An analysis from the International Council of Nurses (ICN) reveals that 1,500 nurses have died after contracting COVID-19 as of the end of October 2020, up from 1,097 in August. What’s more, that number includes nurses from only 44 of the world’s 195 countries, and is thus an underestimate of nursing deaths, according to a press release from the ICN. The ICN estimates that over 20,000 healthcare workers could have died from the virus so far.
“The fact that as many nurses have died during this pandemic as died during World War I is shocking,” states Howard Catton, RN, ICN chief executive officer, in the release. “Since May 2020 we have been calling for the standardized and systematic collection of data on healthcare worker infections and deaths, and the fact that is still not happening is a scandal.” The ICN is a federation of more than 130 national nurses associations worldwide.
Nurses at High Risk
At the same time, the October 26, 2020 Morbidity and Mortality Weekly Report (MMWR)says that of the U.S. healthcare providers hospitalized during March 1-May 31, 2020 for COVID-19, nursing-related occupations (36.3%) represented the largest proportion.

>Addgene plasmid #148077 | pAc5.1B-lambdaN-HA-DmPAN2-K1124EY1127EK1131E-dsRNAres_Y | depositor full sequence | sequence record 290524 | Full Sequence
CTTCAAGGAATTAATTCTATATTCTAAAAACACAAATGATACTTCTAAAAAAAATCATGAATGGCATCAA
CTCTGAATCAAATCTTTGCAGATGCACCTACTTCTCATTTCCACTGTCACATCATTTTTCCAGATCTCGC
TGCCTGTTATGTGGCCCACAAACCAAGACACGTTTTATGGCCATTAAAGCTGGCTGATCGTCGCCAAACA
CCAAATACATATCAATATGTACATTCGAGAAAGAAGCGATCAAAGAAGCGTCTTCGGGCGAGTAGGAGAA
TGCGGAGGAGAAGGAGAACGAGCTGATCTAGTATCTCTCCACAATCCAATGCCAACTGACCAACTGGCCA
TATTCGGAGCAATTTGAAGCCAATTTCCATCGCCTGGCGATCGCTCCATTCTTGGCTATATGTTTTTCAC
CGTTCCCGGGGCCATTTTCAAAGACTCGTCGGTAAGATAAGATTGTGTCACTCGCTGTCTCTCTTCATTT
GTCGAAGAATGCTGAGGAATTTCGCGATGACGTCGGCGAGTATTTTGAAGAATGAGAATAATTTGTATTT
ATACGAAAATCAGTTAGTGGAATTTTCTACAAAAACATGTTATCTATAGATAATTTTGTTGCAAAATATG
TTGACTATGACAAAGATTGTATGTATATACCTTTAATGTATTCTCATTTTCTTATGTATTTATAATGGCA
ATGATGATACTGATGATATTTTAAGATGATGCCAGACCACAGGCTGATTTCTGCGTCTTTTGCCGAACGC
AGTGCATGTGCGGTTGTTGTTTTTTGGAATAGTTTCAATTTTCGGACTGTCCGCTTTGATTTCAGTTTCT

An analysis of the MMWR study in Health Affairs notes that the nursing-related jobs included nurses, who represented 27.8% of those who were hospitalized, and certified nursing assistants, who represented 8.5%. It also notes that almost three-quarters of the hospitalized healthcare workers were female.
According to the researchers, the data show that nurses face a comparatively high potential risk of contracting the coronavirus and developing COVID-19, notes Health Affairs. This is likely “because of their frequent and close patient contact, leading to extended cumulative exposure time,” says the Health Affairs article, quoting the MMWR.
That nursing makes up such a large percentage of the U.S. healthcare workforce “has implications for the capacity of the healthcare system, specifically nursing staff members, to respond to increases in COVID-19 cases in the community,” according to MMWR.
The research did not collect information on the degree, frequency and duration of patient contact. Also, it did not determine whether healthcare providers were exposed to coronavirus in the workplace or community.
“None of us are going to cope and our economies won’t recover if we don’t keep our healthcare workers and nurses working and able to look after all of us,” says ICN’s Catton.